Two Fairmont State University students discuss how they chose their majors and what would have benefitted them in high school
Reno Cutright Buckhannon, W.Va.
Information Systems Management Major Fairmont State University
What inspired you to choose your major, and when did you know it was what you wanted to study?
Since childhood, I have always enjoyed disassembling things, learning how they work, and then reassembling them. I have disassembled everything from a kitchen table, to a power tool, to an iPod, and eventually my first computer. I also enjoy watching spy movies and witnessing teams of top-secret agents hack security cameras and computers. With these two passions at heart, I eventually transitioned my focus mainly to the computer side of things.
At the time, I had no idea what I was doing, but, with a desire to learn more, I took computer classes in high school, which further heightened my interest in computers. My interest in computers and leadership has grown throughout my life. I cannot name a specific point in time where I said, “this is what I want to do,” because it has been a culmination of everything, but I would say I discovered what I wanted to do early.
What do you enjoy most about your major?
I really enjoy how fast paced everything is. Technology is constantly evolving, and you must possess that thirst for knowledge to keep up and continue educating yourself.
It is never boring and that is what I enjoy the most.
Information Systems Management is a major that often falls in one of two categories: business or technology. At Fairmont State University, it happens to be business. Do you consider yourself a STEM major? What aspects of STEM are involved in your major?
I do consider myself a STEM major. The Information Systems Management (ISM) program at Fairmont is teaching students to become Information Technology (IT) generalists versus becoming a subject matter expert (SME). An IT generalist learns a little bit about everything, whereas a SME specializes in one area. In this major (from the computer aspect), you take a coding course, IT networking course, e-commerce/web development course, database course, IT security course, system design course, operating systems course, etc.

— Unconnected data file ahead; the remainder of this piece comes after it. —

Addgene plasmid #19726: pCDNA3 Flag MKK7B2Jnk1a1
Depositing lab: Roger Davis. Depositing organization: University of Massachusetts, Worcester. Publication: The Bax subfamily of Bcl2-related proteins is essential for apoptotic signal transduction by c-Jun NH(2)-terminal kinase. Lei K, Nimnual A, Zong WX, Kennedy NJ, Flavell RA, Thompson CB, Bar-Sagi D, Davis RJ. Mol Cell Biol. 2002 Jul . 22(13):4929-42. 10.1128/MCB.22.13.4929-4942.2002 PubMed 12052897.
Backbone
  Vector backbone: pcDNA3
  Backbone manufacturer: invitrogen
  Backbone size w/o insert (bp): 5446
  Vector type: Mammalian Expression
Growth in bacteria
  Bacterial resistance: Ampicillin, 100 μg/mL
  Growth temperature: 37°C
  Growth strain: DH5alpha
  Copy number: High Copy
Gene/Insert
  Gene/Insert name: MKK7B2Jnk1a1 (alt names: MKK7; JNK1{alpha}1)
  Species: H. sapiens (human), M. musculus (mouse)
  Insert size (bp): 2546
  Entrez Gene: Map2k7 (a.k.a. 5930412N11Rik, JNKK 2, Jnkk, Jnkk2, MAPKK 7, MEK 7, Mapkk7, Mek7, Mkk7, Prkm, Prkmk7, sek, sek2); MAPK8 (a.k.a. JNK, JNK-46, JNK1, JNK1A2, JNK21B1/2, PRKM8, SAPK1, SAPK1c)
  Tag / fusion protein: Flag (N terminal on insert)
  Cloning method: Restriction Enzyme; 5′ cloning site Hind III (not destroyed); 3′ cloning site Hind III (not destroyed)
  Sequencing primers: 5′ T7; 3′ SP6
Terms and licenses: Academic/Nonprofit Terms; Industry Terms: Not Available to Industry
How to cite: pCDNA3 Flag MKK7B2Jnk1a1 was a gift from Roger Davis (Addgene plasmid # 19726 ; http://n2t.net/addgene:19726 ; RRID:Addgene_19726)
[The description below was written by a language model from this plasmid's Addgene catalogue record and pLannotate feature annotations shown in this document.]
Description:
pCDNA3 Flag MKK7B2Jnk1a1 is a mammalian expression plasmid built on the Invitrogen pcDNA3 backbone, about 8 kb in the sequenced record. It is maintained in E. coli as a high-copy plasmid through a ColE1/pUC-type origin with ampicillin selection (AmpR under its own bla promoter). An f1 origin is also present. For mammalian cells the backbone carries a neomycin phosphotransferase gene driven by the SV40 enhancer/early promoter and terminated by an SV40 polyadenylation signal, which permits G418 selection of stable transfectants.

The business courses include accounting, management, finance, business law, economic statistics, ethics, project management, etc. This major covers several different topics. Fairmont does a great job trying to make you a well-diversified IT businessperson. You learn valuable leadership skills for managing IT projects while simultaneously becoming a business professional.
Do you see ways in which STEM and the Arts intersect?
Generally, students in the arts are more creative. When in business or dealing with computers, you need to have a creative side, as well. No one likes to sit through boring presentations all day, or hear the same things repeated. I encourage people to mix it up.
Also, having a creative mind in graphic design when making a poster or designing a new way to construct a bridge can really aid when you have a mental block.
Are you working on any interesting projects?
I am working on a project to build a Security Operations Center (SOC) for the state of WV. The long-term goal of this SOC is to help protect the entire state of WV from cyber attacks, while
also using this as a workforce development option at FSU to help prepare students for their careers with real-world experience using real-time data.
How did you choose Fairmont?
My two passions were computers and leadership. The ISM program satisfied both of those passions in an affordable and local way. Fairmont is also a very tech-concentrated area with
numerous government facilities with tons of career opportunities. I knew there was a good chance on scoring a fantastic internship opportunity by attending FSU.
What do you plan to do with your degree?
I currently have an internship with a cybersecurity company in the DC area. The company works as a Department of Defense
contractor and offers IT penetration-testing services along with other capabilities.
Do you think we need to do a better job prepping youth for STEM fields at younger ages?
I did not take any computer classes until high school because they were not offered until my junior year. That was when I took computer repair, and during senior year, I took Cisco Certified CCNA routing and switching at a tech school that was part of SkillsUSA (a nationwide career and technical student organization serving more than 395,000 high school, college and middle school students and professional members). Annually, they held competitions in each program at local, state, and national levels. I won the local and state competitions.
I then had the privilege to compete nationally. While at the event, I spoke with several competitors about what classes they had taken. I learned that many of my competitors began taking courses during middle school that were not offered at my school until junior year. It is not uncommon for students to start learning STEM while in middle school or sooner in other states, and we aim for that in West Virginia.
What advice do you have for Neurite readers?
Do not be a person who conforms to society’s norms. Push the boundaries and be the one who discovers the next big thing. Do not be afraid to step outside your comfort zone and try something new. It could be as simple as raising your hand in class to answer a question, even if you get the answer wrong.
Eventually, you will feel comfortable taking risks and pushing yourself more. If you are struggling to find motivation, surround yourself with like-minded individuals who want to push themselves as well. You will soon be encouraging each other.
This interview was conducted in 2019.